BIOLOGY: Black spot is the most serious and widespread disease of roses, thriving wherever there is adequate humidity and rainfall. The arid Southwest is the only region of the United States where black spot is rare. The disease overwinters in infected canes and on fallen leaves. In the spring, the spores are spread by splashing water, and they germinate wherever tissues have been moist for at least seven hours, at a temperature between 60 and 80°F.
SYMPTOMS: Round or irregularly shaped black spots with a feathery margin on the leaves are the most common indication. These spots can reach up to half an inch in diameter. Tissue around the spots turns yellow, and the leaflet eventually dies and drops from the plant. Leaf petioles, rose hips, and stems also can be sites of infection. Infected canes exhibit reddish purple spots that become blackened and blistered with time. Roses seriously infected produce few flowers as a result of defoliation and reduced vigor.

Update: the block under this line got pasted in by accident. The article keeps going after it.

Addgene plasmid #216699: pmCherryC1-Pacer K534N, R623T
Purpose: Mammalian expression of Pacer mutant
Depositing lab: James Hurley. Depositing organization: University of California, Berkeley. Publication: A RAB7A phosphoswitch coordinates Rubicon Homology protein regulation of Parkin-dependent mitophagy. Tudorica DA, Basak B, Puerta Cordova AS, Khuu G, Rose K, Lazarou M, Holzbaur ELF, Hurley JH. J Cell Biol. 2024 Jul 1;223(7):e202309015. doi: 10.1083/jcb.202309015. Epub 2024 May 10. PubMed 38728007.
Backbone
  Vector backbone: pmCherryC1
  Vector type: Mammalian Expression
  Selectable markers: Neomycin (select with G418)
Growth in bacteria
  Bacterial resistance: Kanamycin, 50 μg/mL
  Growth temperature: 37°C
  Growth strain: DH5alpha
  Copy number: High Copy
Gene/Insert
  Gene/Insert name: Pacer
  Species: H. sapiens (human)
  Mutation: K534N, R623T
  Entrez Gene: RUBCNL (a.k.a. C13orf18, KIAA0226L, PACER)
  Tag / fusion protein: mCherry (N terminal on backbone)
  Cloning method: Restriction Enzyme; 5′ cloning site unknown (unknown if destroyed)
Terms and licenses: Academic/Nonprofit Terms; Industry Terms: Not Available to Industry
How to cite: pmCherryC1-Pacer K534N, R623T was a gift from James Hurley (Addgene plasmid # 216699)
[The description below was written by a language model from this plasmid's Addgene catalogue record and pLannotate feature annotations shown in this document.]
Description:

CONTROLS: Keep the foliage as dry as possible. Plant roses where they will receive at least six hours of sun, in well-drained soil, and spaced far enough apart to allow adequate air movement. When watering, use a soaker hose or drip irrigation to avoid wetting the leaves. Remove infected leaves to reduce the source.
Rake and mulch the ground under the roses in the spring, and remove any foliage that remains in the fall. Diseased canes should be cut out and pruners disinfected afterward to avoid spreading the disease (use equal parts of water and Lysol). Contact fungicides such as chlorothalonil (Daconil 2787) and mancozeb (Dithane) can be used, but these should be rotated with systemics such as propiconazole (Banner MAXX) and thiophanate-methyl (Cleary’ s 3336) to avoid the build up of resistance.
Finally, choose cultivars that are naturally resistant to black spot such as ‘Peace’, ‘Iceberg’, ‘Carefree Wonder’, ‘The Fairy’, ‘Scarlet Meidiland’, and most rugosa roses. For more information on disease-resistant roses for your area, contact the American Rose Society (www.ars.org), or your local cooperative extension service.